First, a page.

News / 3 July 2019

Kenya: Community Network for a healthy Athi river

Through pollution and water scarcity, communities along the Kenyan Athi River have learnt the hard way that upstream and downstream communities are inevitably connected. In response to indiscriminate impacts on the environment and people's livelihoods, civil society organisations within the Athi River Basin formed the Athi River Community Network (ARCN).

"The Athi River Basin is degrading rapidly. We need to re-establish our connection to water, and get a sense of responsibility to our rivers. That's why it's a community network; it is people who directly interact with the river. We must manage the river sustainably for our benefit." – Violet Matiru, Millennium Community Development Initiatives (MCDI)


Stronger together

Through the ARCN, civil society organisations and community members have a platform to network, discuss their challenges, and explore opportunities for collaboration. These contribute to mutual capacity development and in creating a sense of solidarity among the people of a shared river basin.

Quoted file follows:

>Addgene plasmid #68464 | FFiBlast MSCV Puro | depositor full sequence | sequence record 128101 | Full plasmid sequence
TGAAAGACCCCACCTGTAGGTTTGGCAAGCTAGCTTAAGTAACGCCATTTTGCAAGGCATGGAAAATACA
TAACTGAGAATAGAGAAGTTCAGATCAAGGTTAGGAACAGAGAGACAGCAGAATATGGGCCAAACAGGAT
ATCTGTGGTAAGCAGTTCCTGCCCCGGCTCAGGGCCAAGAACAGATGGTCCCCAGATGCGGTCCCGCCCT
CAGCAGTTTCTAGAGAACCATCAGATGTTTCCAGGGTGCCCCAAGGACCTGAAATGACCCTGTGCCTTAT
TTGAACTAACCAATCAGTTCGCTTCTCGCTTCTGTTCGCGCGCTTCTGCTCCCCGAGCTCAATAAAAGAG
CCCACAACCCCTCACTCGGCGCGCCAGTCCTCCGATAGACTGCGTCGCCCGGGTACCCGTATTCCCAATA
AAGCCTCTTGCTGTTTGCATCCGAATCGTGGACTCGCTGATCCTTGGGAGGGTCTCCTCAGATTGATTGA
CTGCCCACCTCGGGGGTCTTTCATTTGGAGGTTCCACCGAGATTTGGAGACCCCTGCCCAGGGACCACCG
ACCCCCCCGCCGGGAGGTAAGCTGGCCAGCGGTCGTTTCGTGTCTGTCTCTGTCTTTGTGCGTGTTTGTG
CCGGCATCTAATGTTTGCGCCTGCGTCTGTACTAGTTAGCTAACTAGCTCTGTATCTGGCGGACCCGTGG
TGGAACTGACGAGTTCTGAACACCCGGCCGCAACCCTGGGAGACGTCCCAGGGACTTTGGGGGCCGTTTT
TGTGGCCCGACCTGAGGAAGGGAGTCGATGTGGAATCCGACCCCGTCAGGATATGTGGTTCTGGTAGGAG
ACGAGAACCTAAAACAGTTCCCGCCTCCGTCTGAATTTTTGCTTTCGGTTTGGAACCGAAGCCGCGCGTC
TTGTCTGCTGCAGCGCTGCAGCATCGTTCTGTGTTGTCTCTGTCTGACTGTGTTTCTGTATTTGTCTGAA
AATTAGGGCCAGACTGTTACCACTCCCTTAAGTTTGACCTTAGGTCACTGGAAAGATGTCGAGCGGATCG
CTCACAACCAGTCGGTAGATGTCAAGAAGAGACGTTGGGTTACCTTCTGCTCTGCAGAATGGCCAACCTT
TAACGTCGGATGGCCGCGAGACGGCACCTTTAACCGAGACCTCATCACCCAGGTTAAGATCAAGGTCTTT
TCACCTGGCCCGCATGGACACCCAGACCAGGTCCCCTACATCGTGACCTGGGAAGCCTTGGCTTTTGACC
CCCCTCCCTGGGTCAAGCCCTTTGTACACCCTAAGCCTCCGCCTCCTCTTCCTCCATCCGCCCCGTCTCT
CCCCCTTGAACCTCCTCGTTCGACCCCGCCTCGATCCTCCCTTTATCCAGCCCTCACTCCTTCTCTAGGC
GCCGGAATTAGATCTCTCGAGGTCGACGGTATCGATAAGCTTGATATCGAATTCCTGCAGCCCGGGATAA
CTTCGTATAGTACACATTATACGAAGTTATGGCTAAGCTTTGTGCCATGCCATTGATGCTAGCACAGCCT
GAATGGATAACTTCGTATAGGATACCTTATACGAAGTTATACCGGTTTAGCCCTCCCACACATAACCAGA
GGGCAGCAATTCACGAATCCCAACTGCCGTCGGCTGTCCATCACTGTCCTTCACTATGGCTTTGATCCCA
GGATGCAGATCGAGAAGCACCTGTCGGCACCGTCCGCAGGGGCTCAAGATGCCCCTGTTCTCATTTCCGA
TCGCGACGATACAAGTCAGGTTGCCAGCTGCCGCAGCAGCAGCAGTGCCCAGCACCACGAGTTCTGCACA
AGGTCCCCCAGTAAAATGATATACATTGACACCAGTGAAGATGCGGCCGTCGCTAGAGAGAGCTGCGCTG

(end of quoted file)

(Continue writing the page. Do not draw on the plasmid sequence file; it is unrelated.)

Thanks to interactions among the members of the Athi River Community Network, the ARCN has come to a better understanding of how different localised problems are oftentimes related to overarching institutional problems. Problems on the ground vary from one location to another – including pollution, encroachment of riparian land, and erosion – which may require different types of interventions. Yet, in order to make local interventions possible and fit the needs specific to the context, (local) institutions need to enable communities to actively participate in decision-making processes. Moreover, as local interventions should be in harmony with the carrying capacity of the entire river basin, members of the ARCN underscore that communities' local perspectives and needs should be incorporated in a governance plan for the entire river basin.

Dialogue with government authorities

The ARCN also engages in dialogue with government authorities, who actively participated in ARCN's workshops. During one of the workshops, government officials welcomed contributions by the ARCN for the implementation of the Water Act, which speaks of a decentralised and participatory approach, assisted by Water Resources Users Associations and Basin Water Resources Committees (to be established). Hence, Both ENDS' support to ARCN's endeavour to design and pursue a development path of their own, comes at an opportune moment.

South-South exchange

Both ENDS support to ARCN's efforts toward an inclusive river basin approach for the Athi River also includes South-South exchange. Recently, we facilitated such an exchange between the network and Professor Vijay Paranjpye from India, who shared his experiences of using a Negotiated Approach to a river basin in India. Vijay Paranjpye has also been a key contributor to the development of a Negotiated Approach on the basis of already existing local initiatives, which is nicely captured in the book 'Involving Communities'.